Well, when we got to Pixinguinha’s house, in the suburbs of Rio de Janeiro, while Muniz was doing the interview, I started wandering around the yard, racking my brains about how to do the portrait. It was a humble place, a concrete patio without much appeal, but there was a beautiful mango tree in the back. When the interview was over, I approached carefully and asked Pixinguinha, who, by the way, was in his pajamas, if I could put his rocking chair under the tree.
He was an old man and a dignitary of Brazilian music, but he was also a very nice man. He agreed immediately. In the backyard, I did a 360 degree turn and took 36 photos of him at various angles. I should add that, back then, despite their importance to Brazilian culture, these artists weren’t looked upon with the proper respect they deserved. I’d even say that they were treated with contempt, like they were part of some lesser culture, perhaps because they were mostly poor and black.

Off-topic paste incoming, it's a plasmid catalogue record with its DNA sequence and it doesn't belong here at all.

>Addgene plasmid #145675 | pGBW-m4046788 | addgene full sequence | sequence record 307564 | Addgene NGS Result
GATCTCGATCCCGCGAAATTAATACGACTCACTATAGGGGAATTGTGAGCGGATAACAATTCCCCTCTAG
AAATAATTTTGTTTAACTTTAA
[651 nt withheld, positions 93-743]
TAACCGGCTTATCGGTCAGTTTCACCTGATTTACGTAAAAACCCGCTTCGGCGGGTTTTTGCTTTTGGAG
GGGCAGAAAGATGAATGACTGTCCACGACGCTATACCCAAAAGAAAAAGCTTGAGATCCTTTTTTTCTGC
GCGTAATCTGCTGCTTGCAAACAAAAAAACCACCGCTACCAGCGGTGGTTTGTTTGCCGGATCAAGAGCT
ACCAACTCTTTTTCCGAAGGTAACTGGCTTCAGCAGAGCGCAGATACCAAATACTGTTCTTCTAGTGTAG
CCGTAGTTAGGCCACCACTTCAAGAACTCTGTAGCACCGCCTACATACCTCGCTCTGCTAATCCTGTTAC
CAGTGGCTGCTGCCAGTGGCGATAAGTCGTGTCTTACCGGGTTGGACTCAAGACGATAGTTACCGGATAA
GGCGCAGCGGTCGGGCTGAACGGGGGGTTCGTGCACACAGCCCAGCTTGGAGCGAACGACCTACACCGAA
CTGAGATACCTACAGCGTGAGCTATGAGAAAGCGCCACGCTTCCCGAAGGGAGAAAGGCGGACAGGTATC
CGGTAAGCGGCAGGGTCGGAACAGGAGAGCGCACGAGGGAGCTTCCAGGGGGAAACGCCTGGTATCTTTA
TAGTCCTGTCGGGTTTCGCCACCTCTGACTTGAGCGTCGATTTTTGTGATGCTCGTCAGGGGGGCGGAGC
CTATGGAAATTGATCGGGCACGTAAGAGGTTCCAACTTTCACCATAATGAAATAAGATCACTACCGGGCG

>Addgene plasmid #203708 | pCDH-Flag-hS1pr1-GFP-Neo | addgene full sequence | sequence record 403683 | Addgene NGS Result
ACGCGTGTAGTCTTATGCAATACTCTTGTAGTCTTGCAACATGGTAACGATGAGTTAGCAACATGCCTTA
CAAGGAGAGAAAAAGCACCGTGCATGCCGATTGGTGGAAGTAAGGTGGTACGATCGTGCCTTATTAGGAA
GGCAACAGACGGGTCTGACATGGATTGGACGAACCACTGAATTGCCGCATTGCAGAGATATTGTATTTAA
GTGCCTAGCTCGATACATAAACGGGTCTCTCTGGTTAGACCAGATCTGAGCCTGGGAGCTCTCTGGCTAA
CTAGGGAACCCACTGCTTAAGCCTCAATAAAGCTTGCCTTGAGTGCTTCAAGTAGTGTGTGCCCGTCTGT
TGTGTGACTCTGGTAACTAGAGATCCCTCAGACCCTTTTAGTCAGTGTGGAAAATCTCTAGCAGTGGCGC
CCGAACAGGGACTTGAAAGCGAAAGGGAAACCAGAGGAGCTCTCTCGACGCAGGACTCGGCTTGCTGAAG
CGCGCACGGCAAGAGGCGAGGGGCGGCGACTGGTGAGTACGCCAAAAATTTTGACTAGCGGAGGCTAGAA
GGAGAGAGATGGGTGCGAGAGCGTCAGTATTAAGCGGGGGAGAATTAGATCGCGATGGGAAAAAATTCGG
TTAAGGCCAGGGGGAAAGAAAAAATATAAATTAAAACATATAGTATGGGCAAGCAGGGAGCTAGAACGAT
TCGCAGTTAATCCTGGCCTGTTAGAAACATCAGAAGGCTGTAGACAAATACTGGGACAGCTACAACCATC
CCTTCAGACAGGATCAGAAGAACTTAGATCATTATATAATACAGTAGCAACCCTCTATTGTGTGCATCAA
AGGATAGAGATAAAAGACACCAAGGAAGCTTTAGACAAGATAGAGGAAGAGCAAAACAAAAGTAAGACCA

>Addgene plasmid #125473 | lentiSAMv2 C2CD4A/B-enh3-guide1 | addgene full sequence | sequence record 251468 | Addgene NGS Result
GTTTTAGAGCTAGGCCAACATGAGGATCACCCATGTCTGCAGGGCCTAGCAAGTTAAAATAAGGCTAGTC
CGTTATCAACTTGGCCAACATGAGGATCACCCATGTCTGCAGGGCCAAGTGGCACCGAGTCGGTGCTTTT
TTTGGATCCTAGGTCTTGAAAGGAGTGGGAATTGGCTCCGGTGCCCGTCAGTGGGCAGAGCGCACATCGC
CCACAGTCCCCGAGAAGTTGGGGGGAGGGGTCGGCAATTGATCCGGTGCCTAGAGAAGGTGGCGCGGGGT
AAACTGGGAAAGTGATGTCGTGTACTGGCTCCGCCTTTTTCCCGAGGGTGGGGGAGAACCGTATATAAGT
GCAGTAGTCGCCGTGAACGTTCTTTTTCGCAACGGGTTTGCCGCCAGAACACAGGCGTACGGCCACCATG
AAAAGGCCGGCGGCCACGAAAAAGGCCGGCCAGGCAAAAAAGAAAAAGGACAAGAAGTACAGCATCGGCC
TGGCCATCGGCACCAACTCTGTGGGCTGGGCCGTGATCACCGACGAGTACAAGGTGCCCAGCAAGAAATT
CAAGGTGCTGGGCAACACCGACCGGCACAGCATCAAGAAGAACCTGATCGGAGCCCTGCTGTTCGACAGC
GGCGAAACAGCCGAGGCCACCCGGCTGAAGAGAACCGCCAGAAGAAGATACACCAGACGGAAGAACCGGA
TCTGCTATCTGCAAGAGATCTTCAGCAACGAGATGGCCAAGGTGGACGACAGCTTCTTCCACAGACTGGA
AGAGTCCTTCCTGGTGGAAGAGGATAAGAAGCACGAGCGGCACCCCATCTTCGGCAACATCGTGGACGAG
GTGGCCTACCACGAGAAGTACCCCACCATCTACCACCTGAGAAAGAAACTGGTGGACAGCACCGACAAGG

C&AL: In your opinion, what is essential for taking a good portrait?
WF: Above all, you’ve got to have empathy for the subject and a healthy dose of sensitivity. I often say that every photographer has three guises: the “thief”, the “engineer” and the “invisible”. The thief doesn’t care about focus or aesthetics. Anything goes because the important thing is stealing a shot any way you can. The engineer directs his scenes with a ruler and compass to enlarge the frame. The invisible is when the photographer, lost in the crowd, captures the world with “three eyes”, without anyone noticing.